A team of researchers has identified certain “safe zones” of the ankle which surgeons can use as guides during incision and dissection during common orthopaedic foot and ankle procedures to reduce the risk of iatrogenic injury to the sural nerve. The findings were presented as a poster at the AAOS 2022 Annual Meeting by William Kent, MD, an assistant professor of orthopaedic surgery at UC San Diego Health.
The sural nerve, a distal cutaneous nerve which results in sensation to the posterolateral ankle and foot, is at risk of iatrogenic injury during a variety of common surgical approaches (i.e., foot and ankle surgery) given the nerve’s location and variation. Injury to the cutaneous nerves in the ankle may consequently result in symptomatic neuroma formation and chronic pain, paresthesias, or sensory deficits. According to Dr. Kent and colleagues, there have been a limited number of anatomic studies of the sural nerve, with available studies focused mainly on cadavers with small sample sizes.
“By nature, in vivo measurements may also provide a more accurate representation of the anatomy, as these methods are not subject to the effects of embalming and dissection required of cadaveric studies,” the researchers wrote in their poster presentation.
In the study, Dr. Kent and colleagues analyzed a cohort of 204 high-field 3 Tesla (3T) MRIs of the ankle. The goal was to establish a generalizable in vivo sample of the distal course of the sural nerve. Consequently, the investigators sought to propose safe zones, defined as “regions for incision and dissection that surgeons can utilize to decrease the risk of iatrogenic injury to the sural nerve during common surgical approaches.” These so-called safe zones included the extensile lateral approach to the calcaneus, the sinus tarsi approach, the direct lateral approach to the lateral malleolus, and the posterolateral approach to the ankle.
Three blinded reviewers analyzed the high-field 3T MRI studies of the ankle. They measured the distance from the sural nerve to different landmarks of interest (Fig. 1A-D). The researchers wrote that Fig. 1C indicates the potential injury risk posed to the sural nerve. The proposed safe zones for incisions (Fig. 1D) were based on the mean ± three standard deviations for a given measurement, which the researchers said avoids the sural nerve in more than 99 percent of their analyzed MRI images.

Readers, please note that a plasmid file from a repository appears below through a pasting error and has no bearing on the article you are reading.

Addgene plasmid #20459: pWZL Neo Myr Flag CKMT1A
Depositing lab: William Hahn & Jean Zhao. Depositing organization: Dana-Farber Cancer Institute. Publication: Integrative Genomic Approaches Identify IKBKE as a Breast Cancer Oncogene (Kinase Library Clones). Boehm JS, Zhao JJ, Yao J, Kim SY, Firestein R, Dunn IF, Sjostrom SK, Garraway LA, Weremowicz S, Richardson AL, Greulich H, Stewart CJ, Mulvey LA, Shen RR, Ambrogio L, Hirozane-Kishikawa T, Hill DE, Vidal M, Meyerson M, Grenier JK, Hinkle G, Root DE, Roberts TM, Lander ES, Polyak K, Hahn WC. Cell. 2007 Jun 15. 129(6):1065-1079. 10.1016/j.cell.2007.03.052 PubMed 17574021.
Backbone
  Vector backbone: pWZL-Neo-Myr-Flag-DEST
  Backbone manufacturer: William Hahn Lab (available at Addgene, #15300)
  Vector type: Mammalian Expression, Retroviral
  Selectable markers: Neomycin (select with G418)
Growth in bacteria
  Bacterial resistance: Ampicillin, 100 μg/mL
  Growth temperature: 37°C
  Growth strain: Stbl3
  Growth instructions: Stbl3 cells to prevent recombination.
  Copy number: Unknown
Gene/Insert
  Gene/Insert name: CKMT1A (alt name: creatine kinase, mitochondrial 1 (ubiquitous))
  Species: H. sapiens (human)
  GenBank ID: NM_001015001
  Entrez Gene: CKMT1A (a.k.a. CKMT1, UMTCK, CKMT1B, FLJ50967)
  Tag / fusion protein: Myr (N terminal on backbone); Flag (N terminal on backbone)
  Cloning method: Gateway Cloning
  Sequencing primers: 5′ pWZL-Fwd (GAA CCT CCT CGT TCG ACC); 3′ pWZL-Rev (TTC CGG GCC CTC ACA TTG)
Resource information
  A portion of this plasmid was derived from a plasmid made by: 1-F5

The mean vertical distance from the sural nerve to the distal tip of the lateral malleolus (DTLM) (Fig. 1A) was 2.2 ± 0.4 cm and ranged between 0.9 cm and 3.6 cm. According to the researchers, the value was higher than that observed in previous cadaveric studies (1.3 to 1.5 cm).
Additionally, the mean horizontal distance from the sural nerve to the DTLM was 1.7 ± 0.3 cm (range = 0.8–3.0 cm), which was reportedly similar to previous cadaveric studies (1.4 to 1.5 cm), whereas the mean horizontal distance from the sural nerve to the lateral border of the Achilles tendon (LBA) at the level of the DTLM was 1.9 ± 0.3 cm (range, 1.0–2.9 cm), which the researchers said was smaller than prior studies (2.6 cm). The mean horizontal distances from the sural nerve to the LBA at the level of the super Achilles tendon insertion onto the calcaneus (SAI) and at 5 cm above the SAI were 2.6 ± 0.4 cm (range, 1.4–3.7 cm) and 0.9 ± 0.2 cm (range, 0.4–1.8 cm), respectively.
Limitations included the relatively small number of cases. Additionally, because this study is the first of its type in living participants, more studies may be needed to determine the applicability of the findings across a broader population.
Dr. Kent’s coauthors of “Creating Safe Zones at the Lateral Ankle to Avoid Iatrogenic Injury to the Sural Nerve: An Anatomical Imaging Study Using 3T MRI” are Claudio Ghetti, BS; Brendon Mitchell, MD; Vrajesh Shah, BS; Wilbur Wang, MD; Brady Huang, MD; and Ian Foran, MD.
Brandon May is a freelance writer for AAOS Now.